Cities are accommodating to the new reality now that the effects of COVID are wearing off. Now more than ever, green initiatives are a priority as is recycling innovation. The health crisis has made access to essential services such as medical care and clean water more important. Additionally, critical assets have been added during the crisis focusing on local governments, digital infrastructure, adequate housing, green and open spaces.
The World Economic Forum suggests that the first action may be to fix the digital divide. In the last 7 years, the pace of digitalization has accelerated, offering improvements in the economy and society with new educational and job skills. Unfortunately, not all countries have adequate digital inclusion policies, as they can increase inequalities. Some people benefit from globalization and others are worse off. Differences vary from city to city but it is a common factor.
Spirited cities to bridge digital divides
There are cities with positive figures, such as Barcelona, where 92% of households have Internet access. Only 1% of the city’s population does not have access because they are low-income families. Socio-economic inequalities are evident in the type of devices that people have to access the Internet. Age group also defines access to the web, with the least educated and unemployed older people using the Internet the least. In contrast, young people and students have the most access.
During the pandemic, inequalities were more evident. Nearly 56% of low-income workers were able to telecommute and 5.6% of students failed to pursue online education for socioeconomic reasons. Faced with this scenario, Barcelona launched an emergency plan for digital inclusion to provide thousands of devices, Internet connection and new digital skills for low-income families. They are still fine-tuning the initiative to address connectivity, devices and skills.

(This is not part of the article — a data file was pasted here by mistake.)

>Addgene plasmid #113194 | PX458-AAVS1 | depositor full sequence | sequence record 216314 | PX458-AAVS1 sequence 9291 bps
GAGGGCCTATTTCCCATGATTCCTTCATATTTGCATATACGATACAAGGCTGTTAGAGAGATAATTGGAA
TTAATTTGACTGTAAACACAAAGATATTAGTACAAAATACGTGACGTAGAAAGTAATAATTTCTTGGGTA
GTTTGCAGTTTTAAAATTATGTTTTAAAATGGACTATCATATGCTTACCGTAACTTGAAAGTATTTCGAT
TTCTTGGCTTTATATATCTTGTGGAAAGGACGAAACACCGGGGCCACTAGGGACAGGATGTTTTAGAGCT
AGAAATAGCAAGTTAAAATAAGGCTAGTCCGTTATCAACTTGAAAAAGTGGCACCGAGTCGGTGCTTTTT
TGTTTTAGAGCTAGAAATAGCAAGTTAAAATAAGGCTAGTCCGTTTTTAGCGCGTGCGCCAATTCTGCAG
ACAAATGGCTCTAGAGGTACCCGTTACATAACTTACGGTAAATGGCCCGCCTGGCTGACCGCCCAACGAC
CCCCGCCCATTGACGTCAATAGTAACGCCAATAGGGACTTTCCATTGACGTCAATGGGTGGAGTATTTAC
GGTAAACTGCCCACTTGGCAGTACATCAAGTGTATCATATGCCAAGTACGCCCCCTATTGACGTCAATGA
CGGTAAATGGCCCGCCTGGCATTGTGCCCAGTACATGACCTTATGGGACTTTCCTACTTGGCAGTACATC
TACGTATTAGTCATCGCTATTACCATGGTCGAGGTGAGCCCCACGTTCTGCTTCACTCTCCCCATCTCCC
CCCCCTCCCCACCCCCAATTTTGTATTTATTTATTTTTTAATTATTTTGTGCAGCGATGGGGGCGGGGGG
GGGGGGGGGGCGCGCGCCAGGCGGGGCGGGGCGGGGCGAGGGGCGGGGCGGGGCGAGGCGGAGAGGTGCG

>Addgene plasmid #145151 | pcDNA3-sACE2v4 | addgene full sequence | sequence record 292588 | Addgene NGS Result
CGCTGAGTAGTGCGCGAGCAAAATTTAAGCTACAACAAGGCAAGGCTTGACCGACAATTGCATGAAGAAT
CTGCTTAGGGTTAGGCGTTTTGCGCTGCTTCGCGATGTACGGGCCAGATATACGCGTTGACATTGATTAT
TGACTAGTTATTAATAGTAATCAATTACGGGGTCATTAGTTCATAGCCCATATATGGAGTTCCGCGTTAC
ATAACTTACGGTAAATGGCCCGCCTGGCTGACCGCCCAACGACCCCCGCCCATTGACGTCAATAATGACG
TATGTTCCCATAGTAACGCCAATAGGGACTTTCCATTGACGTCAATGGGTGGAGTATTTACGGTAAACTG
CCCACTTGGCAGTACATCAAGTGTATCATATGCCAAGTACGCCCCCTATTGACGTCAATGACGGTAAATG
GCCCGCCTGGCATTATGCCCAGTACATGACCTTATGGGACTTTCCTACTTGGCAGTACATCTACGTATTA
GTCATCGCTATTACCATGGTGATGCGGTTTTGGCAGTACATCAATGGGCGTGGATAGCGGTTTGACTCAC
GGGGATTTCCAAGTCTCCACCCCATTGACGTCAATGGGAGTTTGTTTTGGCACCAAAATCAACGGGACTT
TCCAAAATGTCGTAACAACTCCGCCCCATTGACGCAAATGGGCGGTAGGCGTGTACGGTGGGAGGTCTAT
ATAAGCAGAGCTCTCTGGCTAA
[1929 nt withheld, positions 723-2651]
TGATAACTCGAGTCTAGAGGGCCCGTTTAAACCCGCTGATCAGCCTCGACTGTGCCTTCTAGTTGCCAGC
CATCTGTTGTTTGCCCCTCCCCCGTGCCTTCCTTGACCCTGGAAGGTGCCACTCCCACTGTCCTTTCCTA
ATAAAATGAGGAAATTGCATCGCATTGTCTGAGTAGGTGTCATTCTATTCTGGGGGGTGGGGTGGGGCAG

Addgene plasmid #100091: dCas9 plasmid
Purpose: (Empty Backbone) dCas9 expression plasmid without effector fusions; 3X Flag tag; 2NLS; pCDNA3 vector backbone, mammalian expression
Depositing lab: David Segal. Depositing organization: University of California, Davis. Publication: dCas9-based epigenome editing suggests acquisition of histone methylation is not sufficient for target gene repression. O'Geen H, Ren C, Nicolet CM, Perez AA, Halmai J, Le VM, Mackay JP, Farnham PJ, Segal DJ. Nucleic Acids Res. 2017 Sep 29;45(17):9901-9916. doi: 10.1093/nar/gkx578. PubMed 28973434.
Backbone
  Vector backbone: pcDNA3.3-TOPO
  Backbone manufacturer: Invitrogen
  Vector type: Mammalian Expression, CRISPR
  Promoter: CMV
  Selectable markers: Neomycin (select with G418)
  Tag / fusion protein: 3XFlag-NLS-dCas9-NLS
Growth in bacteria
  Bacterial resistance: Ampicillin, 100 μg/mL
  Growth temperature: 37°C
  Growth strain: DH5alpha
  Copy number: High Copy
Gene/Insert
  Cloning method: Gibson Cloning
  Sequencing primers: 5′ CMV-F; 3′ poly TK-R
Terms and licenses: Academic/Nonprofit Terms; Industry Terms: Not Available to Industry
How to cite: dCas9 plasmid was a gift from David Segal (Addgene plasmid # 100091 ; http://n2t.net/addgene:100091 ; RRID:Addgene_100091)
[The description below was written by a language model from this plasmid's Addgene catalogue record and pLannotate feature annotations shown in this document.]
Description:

In South America, there are also cities willing to close the digital divide. In the case of Buenos Aires, Argentina, where they provide free wi-fi access to underprivileged neighborhoods. Thanks to this initiative, online education has not suffered. In addition, a WhatsApp chat called BOTI was developed to share information with city residents and answer queries related to the coronavirus.
Green cities for a return to reality after the pandemic
Now that cities are making the transition back to normalcy, it is essential to continue to invest in inclusion initiatives. Two focuses that must be kept in mind are tourism and the quality of life of residents. There are cities that were hit by the pandemic, so now they must be friendly for any activity that takes place in them. City centers must go beyond being a tourist destination and become spaces where people can live and work.
There are places like London that are starting to remodel housing to adapt to the new working reality of its citizens. The combination of home and office work has prompted City Of London Corporation to create 1,500 housing units by converting office space. Green spaces are also a preferred place for more people to relax outside of work hours.
The majority of offices and businesses closed due to COVID-19 caused residents to turn to these spaces such as parks or the countryside for outdoor activities. The confinement and constant remote work makes many prefer to have access to nature in their free time. However, not all neighborhoods have green spaces that allow citizens to get away from their work and home schedules.
Fortunately, there are cities that are already taking action. For example, in the city of Freetown, Sierra Leone, the government has initiated a plan to plant one million trees, supporting the livelihoods of people affected by COVID-19. This is an example of investing in nature-based solutions to protect cities from climate change. Heat waves, floods and landslides are some of the threats that can be curbed if immediate action is taken on global warming.
Today, the world’s cities must focus their attention on the issues that need to be solved immediately. The digital divide, the restoration of housing, the protection and improvement of green spaces must be priority issues. The pandemic has shown how much progress still needs to be made in digital transformation and the intensification of climate action.
At Esmart Recycling, we understand these urgencies that force us all to participate. That is why as a social enterprise we seek to contribute to a future for children and low-income families by recycling and donating computers. To date, children from our community and emerging countries have benefited from our work and our commitment to society and the environment.